If you’ve been following NGT for a while you will remember that back in 2016 we ran a campaign to secure funding for the organisation’s second restoration reserve, Mt Burr Swamp. Our supporters got behind our vision for the property, and helped us raise the funds necessary for the purchase of 300 hectares immediately adjacent to an existing wetland and native forest reserve (The Marshes – 600 ha), 40 kilometres north-west of Mt Gambier.
During the campaign, we shared that this property would be or may become important habitat for seven threatened or iconic species (read more here), one of which was the critically endangered Southern Bent-winged Bat (Miniopterus orianae bassanii). This bat has a limited distribution across south-eastern South Australia and western Victoria with suitable roost caves being critical habitat (listen to bat expert Terry Reardon speak about this species here as part of a series of interviews conducted by ABC South East during the Mt Burr Swamp campaign).
As Terry mentions in the interview, the Southern Bent-winged Bat is insectivorous and is known to forage at wetlands. In addition to this, there are a number of important bat caves in the wider Glencoe/Mt Burr area. With this combination of factors we were fairly confident that Southern Bent-winged Bats would make use of the Mt Burr Swamp property. But it hadn’t been confirmed – until now!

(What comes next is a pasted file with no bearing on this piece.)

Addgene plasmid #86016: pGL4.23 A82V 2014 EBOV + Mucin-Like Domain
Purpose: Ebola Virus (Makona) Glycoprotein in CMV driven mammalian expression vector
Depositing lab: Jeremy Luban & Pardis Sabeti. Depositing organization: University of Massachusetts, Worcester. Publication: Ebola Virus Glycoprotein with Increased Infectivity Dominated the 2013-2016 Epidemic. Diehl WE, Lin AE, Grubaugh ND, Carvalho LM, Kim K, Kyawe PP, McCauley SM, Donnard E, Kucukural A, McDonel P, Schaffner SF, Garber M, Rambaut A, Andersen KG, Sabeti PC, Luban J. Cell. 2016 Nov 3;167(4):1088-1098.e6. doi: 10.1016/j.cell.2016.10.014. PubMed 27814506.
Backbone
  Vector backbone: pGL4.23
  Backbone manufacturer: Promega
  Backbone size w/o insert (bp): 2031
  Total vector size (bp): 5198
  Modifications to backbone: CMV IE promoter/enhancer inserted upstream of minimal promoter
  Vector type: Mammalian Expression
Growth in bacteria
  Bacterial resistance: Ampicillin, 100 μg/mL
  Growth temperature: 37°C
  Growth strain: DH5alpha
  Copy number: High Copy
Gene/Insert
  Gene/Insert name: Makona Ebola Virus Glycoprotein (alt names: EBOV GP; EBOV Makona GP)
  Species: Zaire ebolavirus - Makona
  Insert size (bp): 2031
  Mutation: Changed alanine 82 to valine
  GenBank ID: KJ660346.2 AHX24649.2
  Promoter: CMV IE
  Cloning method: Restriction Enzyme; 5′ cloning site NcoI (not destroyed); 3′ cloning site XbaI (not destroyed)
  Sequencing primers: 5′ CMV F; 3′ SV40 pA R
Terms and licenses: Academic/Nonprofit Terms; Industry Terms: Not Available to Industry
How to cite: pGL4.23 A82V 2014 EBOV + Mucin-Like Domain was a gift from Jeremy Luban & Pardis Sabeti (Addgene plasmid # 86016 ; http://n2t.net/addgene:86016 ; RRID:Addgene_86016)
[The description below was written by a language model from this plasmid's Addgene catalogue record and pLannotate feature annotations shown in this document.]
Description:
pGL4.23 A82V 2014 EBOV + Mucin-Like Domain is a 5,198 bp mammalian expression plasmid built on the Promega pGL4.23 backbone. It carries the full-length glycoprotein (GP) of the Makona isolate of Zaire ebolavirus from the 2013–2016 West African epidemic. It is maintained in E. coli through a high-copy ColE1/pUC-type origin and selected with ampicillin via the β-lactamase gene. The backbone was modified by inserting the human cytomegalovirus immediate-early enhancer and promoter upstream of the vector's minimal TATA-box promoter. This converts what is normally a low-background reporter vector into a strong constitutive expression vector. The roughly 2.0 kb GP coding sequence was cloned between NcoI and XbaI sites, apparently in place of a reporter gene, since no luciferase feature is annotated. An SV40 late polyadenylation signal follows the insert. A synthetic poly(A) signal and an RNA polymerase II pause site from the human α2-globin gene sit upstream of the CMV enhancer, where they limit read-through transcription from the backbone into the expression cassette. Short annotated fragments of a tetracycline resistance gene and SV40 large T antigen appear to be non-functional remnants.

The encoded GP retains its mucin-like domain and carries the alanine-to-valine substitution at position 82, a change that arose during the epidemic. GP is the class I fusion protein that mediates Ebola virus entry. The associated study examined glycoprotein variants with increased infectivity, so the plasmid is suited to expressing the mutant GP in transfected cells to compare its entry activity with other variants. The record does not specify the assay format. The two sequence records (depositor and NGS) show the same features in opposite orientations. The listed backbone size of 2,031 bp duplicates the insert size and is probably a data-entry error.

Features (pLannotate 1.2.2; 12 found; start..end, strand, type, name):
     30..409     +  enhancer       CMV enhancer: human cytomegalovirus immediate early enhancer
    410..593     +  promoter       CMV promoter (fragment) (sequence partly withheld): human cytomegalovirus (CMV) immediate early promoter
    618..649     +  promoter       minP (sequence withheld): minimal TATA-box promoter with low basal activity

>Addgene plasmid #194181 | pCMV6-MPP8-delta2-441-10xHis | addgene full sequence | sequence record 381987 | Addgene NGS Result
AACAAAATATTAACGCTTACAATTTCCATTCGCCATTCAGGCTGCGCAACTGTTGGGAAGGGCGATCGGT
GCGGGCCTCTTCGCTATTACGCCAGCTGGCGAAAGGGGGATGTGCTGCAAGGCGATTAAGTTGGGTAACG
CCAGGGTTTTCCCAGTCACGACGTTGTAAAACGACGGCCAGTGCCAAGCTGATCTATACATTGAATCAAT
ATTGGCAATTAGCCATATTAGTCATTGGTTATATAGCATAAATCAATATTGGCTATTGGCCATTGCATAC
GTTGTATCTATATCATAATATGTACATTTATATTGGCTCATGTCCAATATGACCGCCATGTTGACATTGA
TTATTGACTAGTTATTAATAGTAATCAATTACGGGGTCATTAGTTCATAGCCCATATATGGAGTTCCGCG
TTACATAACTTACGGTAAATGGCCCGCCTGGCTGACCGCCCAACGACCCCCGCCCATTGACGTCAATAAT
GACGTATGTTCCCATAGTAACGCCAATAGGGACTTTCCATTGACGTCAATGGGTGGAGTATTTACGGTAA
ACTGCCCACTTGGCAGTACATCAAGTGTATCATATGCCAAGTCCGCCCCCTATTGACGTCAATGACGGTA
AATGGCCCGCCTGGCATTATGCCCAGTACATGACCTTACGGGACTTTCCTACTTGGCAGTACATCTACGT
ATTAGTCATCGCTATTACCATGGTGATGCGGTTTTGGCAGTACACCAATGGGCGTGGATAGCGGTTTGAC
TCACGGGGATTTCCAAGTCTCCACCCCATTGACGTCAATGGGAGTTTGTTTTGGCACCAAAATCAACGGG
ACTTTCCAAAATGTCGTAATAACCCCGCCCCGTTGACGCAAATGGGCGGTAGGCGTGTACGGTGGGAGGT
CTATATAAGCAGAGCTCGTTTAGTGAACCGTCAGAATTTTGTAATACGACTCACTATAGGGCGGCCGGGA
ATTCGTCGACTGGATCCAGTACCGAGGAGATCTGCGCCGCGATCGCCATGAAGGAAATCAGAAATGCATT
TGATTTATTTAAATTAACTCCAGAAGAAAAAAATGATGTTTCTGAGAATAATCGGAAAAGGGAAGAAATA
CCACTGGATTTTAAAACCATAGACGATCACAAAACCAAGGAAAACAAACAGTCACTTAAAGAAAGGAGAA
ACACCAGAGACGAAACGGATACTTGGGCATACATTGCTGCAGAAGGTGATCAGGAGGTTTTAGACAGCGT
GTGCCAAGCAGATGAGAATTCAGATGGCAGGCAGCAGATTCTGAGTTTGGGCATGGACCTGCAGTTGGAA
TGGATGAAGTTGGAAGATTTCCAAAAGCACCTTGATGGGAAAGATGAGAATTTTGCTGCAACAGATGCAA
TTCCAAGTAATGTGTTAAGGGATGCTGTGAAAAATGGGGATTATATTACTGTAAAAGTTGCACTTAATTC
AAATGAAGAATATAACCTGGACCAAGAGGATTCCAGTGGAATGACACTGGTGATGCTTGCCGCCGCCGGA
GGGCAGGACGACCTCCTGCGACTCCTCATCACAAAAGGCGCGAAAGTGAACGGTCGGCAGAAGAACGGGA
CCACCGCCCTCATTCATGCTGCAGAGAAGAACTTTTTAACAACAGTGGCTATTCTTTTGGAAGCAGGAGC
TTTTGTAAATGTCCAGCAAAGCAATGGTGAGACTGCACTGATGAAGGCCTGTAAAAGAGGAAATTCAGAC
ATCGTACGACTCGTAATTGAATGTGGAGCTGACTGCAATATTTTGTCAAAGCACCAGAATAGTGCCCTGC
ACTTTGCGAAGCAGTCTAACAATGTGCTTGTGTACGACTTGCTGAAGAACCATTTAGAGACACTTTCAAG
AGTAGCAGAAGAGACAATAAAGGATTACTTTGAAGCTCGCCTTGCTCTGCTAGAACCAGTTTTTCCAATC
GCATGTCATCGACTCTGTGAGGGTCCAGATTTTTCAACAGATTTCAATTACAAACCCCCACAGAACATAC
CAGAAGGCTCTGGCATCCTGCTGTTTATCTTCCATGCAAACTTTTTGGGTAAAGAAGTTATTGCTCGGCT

Late last month I headed out to Mt Burr Swamp to undertake a bat survey including both trapping and recording of echolocation calls. After determining some likely “batty” locations, I set up five recorders, spreading them out in different parts of the property. I decided to use all four harp traps in the south-eastern area of the reserve, near wetlands within the blue-gum plantation.
Harp traps are designed to capture bats in a way that is very low stress to the animals. Each trap consists of vertical fishing lines held taut by a metal frame on legs, which is placed in a spot likely to see bat traffic (often a flyway among forest or near a water source). The bats fly into and slide down the lines to a holding bag at the bottom where they snuggle in to roost, safe from predators, until processing and release.
After two nights of zero captures it seemed likely that we’d be relying on the bat call detectors to create the bat species list for Mt Burr Swamp, but on the third morning we had bats! Nine individuals were captured (all in one trap!) from three genera. Among the Long-eared Bats (Nyctophilus sp.) and Forest Bats (Vespadelus sp.) was a single Southern Bent-winged Bat! It was a really great feeling to confirm that this endangered species is present and presumably feeding on the property, as suspected.
Stay tuned to future blog posts for the full updated bat species list, once analysis of the call recordings has taken place.
My assistants, Tom and Nicole, deserve a big thank you for braving the early mornings, mosquito infested swamps, and friendly shearing shed rats. Thanks also to Department for Environment and Water for the use of harp traps and acoustic recorders.